November 12th, 2019
By Jonathan Gray
For the last several years, Jacqui and Bob Chamberlain have donated about 50 pounds of peeled butternut squash to SEMAP’s Annual Agriculture & Food Conference. Usually, that squash is turned into a delicious butternut squash soup, which is one of my favorite parts of our conference lunch. This year I wanted to learn a bit more about Jacqui and Bob’s farm, other than just the fact that they grow some great squash, so in September I headed over to Chamberlain Farm & Pavilion for a tour with Jacqui.
The farm is located next to Stacy’s Creek in Berkley, which partially makes up the town line between Berkey and Freetown. The farm property is actually called “Town Line Farm,” and Jacqui starts the story off by telling me a bit of the history of the Indigenous People who had inhabited the fertile soils there for many years prior to the Europeans arrived. Just a few hundred yards away sits the famed “Dighton Rock.” The Chamberlain Family has been farming this land since Bob’s father Elmer bought the property in 1969, with 2019 being the family’s 50th year in operation.
Jacqui and Bob met in 1983. In the early days, Jacqui and Bob sold mixed vegetables out of the bed of their truck in Assonet. They also sold peeled butternut squash at the Boston Terminal Market and to various institutions in the region. At that time they cultivated about 50 acres.
In 1988, the pair began looking for stronger sources of income for the farm. The wholesale vegetable crops they produced continued to be less and less profitable, so the Chamberlains decided to start up a farmstand on their farm in Berkley. The stand had an assortment of seasonal vegetables, deli meats, packaged goods, relish, beer, wine, and prepared foods. At around the same time, Jacqui started opening up the farm to host birthday parties, with the help of a secondhand tent acquired from a friend. Those birthday parties proved to be the first of many events to be held on the farm.
The Chamberlain Farm Pavilion was later built in 2002, after a few years of construction. During my tour of the farm, Jacqui pointed out many of the unique touches that made the pavilion a special place, with unique charm, such as the wooden bar top salvaged from a hurricane. The pavilion, able to accommodate 200 guests, now hosts about 50 events per year, mostly on Fridays and weekends, including weddings, private events, and community events. The farm also hosts many field trips for local schools to explore the farm and help local children make the connection between farms and food.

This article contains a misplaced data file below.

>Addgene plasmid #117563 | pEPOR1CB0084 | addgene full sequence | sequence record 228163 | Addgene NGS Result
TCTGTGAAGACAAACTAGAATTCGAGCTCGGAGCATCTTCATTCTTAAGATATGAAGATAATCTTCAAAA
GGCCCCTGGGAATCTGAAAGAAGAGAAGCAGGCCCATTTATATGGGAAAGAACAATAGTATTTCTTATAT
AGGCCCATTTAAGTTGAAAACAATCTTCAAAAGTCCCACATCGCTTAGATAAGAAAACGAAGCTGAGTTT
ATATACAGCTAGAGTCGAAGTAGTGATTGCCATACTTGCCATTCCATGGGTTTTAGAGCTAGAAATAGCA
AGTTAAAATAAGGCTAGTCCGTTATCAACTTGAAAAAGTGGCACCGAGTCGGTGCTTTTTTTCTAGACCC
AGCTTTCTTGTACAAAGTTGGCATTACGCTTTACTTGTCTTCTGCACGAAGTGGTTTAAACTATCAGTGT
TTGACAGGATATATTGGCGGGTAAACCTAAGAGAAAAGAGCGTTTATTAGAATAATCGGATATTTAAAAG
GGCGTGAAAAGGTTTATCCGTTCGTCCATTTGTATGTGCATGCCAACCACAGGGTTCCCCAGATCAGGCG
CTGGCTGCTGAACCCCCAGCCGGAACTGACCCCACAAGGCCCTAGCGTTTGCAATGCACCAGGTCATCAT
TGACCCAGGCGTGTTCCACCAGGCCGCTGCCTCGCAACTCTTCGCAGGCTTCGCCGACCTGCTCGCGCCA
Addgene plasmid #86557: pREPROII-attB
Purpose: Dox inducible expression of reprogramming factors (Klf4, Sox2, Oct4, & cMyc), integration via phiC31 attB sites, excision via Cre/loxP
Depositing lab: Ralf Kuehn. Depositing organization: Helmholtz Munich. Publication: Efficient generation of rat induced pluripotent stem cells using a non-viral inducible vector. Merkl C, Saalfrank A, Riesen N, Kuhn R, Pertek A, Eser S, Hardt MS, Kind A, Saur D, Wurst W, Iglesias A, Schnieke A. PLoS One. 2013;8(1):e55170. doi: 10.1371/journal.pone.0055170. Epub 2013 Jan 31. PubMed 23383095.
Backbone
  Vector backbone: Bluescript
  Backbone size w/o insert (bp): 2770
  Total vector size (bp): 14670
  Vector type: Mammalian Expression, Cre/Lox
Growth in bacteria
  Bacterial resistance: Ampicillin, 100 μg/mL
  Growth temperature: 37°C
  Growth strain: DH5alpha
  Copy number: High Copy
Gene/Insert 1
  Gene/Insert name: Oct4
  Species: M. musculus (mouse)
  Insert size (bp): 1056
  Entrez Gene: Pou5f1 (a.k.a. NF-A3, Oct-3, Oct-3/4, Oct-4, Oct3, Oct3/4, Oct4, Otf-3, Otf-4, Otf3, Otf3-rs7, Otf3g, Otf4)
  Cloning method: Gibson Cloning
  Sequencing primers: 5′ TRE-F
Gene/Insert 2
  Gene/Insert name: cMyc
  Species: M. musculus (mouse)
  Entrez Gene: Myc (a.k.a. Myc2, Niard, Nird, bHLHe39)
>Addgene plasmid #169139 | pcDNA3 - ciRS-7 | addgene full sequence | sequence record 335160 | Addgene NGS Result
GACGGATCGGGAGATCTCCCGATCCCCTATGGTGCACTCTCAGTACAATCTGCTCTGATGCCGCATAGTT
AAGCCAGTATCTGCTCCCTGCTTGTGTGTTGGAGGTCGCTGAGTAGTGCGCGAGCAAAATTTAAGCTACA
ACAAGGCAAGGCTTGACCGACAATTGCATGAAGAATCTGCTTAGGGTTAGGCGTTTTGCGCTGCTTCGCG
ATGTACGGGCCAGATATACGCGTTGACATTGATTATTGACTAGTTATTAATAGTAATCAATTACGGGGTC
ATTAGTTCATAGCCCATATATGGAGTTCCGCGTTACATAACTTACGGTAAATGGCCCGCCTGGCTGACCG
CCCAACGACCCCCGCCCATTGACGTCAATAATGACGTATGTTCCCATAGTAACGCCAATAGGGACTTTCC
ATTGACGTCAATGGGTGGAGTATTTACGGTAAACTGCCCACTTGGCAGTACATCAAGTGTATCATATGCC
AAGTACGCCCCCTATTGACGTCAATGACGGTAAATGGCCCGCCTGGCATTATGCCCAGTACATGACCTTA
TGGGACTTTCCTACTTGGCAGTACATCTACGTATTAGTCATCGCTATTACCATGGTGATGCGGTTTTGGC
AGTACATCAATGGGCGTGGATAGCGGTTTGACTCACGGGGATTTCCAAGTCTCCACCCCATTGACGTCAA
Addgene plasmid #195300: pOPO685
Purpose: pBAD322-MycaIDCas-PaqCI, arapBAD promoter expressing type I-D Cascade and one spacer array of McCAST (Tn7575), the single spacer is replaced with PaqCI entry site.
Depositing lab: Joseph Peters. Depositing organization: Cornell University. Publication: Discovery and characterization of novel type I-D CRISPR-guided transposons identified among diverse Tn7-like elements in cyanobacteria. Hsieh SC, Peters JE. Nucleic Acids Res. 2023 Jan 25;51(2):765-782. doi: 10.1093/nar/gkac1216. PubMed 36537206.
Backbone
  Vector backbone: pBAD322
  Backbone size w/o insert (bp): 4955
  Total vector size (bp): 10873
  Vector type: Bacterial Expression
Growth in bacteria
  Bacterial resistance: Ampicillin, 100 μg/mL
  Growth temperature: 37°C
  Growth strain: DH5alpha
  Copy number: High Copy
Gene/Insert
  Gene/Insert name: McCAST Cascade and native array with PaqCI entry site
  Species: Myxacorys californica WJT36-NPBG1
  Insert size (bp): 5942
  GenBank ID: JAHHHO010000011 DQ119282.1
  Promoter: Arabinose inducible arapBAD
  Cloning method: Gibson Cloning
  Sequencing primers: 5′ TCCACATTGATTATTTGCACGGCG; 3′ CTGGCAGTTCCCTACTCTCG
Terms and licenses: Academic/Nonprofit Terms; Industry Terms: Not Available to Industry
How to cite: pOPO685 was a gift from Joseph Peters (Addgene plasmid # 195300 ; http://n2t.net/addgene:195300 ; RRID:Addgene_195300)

Today, the farmstand is repurposed as kitchen space for the venue’s on-site meal preparation. Jacqui quipped that she could write a book, “101 things to do with Butternut Squash” noting the deep connection that their venue’s events have with their farm. Much of the farm is protected by an Agricultural Preservation Restriction (APR), ensuring that their agricultural land is kept that way for generations to come. In addition to butternut squash, the Chamberlains grow cranberries, hay, eggs, and mixed vegetables with much of their produce, and other local farms’ produce, used for the farm’s events.
According to Jacqui, “the spirit of the farm is a place that brings people together.” The Chamberlains take pride in making their guests experience the best it can be. The Pavilion sits next to a large shimmering pond, complete with waterside seating and fountains. Across the pond and up the hill, the Chamberlains have an additional farmhouse, surrounded by acres of butternut squash fields, which is now perfect for short term rentals and bridal parties who like to be close to the venue. The antique truck that sits by their barn gleams in the sunlight as I snap a photo on my way out. Jacqui tells me that many visitors use it as a backdrop for their photos. She jokes, “that truck will make more money in pictures than it ever did selling sweet corn.” In many ways, the farm and pavilion have a synergistic relationship. Each segment of the business complements the other to create a special spot for their guests, and a place where agriculture will live on in perpetuity.